Eleanor Estes


Her own childhood provided an appropriate storehouse of ideas and experiences. Estes and her sister and two brothers were raised in West Haven, which she has described as a "perfect town to grow up in," because it offered an appealing mix of small town and country life. West Haven appears in the Moffat books and in Ginger Pye as the fictional town of Cranbury.

After graduating from high school, she went to work in the children's department of the New Haven Free Public Library, where in 1928 she became the children's librarian. In 1931 she won a Caroline M. Hewins scholarship for children's librarians to the Pratt Institute Library School in New York City. In 1932 she married a fellow student, Rice Estes, later a professor of library science and director of the Pratt Institute Library. In that same year she began working in the children's department of the New York Public Library. When her first book, The Moffats, was accepted for publication in 1940, she left the library to write full-time.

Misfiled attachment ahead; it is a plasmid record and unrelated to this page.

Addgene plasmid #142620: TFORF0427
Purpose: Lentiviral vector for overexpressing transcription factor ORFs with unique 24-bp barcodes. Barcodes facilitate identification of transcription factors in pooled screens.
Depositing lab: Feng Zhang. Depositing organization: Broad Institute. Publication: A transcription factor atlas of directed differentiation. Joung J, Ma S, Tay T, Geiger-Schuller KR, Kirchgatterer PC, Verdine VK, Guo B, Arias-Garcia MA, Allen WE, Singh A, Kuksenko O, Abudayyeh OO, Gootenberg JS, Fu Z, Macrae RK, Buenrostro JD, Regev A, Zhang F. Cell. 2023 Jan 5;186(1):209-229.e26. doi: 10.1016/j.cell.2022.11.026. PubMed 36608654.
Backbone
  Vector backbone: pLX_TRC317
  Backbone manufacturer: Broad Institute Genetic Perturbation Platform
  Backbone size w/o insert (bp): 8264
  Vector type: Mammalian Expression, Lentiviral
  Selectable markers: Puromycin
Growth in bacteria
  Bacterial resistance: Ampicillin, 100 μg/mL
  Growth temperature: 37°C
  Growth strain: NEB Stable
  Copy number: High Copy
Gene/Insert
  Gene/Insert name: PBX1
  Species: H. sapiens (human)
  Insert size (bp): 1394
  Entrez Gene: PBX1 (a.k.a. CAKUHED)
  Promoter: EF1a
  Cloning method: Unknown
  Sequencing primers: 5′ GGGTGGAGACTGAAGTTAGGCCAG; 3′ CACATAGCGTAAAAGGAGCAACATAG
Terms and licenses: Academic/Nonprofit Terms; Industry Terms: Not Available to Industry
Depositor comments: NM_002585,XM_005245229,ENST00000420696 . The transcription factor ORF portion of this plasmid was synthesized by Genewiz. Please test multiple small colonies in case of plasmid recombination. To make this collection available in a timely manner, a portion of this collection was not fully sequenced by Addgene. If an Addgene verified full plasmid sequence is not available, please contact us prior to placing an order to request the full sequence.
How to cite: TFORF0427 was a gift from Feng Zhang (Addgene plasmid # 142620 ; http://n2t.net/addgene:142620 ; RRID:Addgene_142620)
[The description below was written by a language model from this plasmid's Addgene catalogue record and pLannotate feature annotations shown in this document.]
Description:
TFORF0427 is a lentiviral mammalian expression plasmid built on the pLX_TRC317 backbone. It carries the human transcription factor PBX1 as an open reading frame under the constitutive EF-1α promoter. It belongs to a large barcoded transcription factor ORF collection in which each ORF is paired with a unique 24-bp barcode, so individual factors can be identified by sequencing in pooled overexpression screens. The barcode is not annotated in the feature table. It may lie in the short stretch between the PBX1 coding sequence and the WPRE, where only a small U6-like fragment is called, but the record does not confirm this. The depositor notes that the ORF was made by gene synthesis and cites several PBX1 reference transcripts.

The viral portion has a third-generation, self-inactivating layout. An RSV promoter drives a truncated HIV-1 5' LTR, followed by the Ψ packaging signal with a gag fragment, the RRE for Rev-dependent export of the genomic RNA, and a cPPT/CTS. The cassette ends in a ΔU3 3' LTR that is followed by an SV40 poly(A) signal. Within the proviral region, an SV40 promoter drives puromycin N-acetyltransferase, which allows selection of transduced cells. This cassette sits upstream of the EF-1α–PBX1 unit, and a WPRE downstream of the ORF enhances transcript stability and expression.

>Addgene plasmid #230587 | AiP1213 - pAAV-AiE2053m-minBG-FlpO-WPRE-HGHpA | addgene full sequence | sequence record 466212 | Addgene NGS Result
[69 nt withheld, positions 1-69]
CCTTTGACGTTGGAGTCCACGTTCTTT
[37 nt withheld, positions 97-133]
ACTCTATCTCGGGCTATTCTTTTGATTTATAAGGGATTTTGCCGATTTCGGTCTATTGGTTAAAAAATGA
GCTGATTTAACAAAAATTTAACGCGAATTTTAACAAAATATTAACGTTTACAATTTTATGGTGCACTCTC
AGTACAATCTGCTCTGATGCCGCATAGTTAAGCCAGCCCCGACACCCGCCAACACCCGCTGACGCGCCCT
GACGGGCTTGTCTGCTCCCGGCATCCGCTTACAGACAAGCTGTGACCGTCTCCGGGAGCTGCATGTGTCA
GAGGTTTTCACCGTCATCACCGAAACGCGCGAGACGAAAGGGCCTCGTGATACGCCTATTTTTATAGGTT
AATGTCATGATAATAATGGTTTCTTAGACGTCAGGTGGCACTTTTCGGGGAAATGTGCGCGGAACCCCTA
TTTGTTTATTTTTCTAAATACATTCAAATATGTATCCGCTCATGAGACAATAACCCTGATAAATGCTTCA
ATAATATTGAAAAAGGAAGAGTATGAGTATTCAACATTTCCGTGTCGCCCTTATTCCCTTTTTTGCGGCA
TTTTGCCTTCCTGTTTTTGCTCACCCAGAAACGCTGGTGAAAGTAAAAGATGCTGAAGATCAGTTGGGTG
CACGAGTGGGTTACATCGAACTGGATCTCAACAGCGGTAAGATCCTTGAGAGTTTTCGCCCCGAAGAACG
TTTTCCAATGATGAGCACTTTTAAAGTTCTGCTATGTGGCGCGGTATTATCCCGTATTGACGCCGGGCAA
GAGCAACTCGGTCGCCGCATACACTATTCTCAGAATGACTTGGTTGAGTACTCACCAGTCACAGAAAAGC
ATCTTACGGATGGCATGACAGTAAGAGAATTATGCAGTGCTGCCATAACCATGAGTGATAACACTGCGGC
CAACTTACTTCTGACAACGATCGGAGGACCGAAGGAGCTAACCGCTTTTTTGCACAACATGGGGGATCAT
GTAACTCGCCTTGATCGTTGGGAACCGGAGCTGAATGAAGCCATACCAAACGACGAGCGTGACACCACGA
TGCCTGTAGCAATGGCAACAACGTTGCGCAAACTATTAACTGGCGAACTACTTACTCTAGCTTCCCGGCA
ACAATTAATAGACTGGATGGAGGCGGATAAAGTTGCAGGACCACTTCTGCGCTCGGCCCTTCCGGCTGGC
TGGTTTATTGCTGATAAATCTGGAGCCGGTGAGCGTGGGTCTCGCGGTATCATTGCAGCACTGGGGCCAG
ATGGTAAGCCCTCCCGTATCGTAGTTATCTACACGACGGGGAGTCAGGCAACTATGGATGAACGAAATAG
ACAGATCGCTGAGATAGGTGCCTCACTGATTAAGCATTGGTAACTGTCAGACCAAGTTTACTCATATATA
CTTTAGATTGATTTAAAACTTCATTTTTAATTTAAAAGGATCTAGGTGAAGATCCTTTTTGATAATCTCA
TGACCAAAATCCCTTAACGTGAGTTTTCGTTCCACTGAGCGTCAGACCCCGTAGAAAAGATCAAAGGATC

The Middle Moffat, Rufus M., and The Hundred Dresses were named Newbery Honor Books. Ginger Pye won the 1952 Newbery Medal, as well as the 1951 New York Herald Tribune Festival Award. Although Ginger Pye is generally considered to be a lesser achievement than the author's earlier works, the enduring popularity of the Pye family and Ginger, their "intellectual" dog, resulted in the appearance of a sequel, Pinky Pye.

Estes continued to publish books that were well received by both young readers and critics. The prolific author wrote fifteen books for children, as well as an adult novel and numerous magazine articles. She died on July 15, 1988, in Hamden, Connecticut.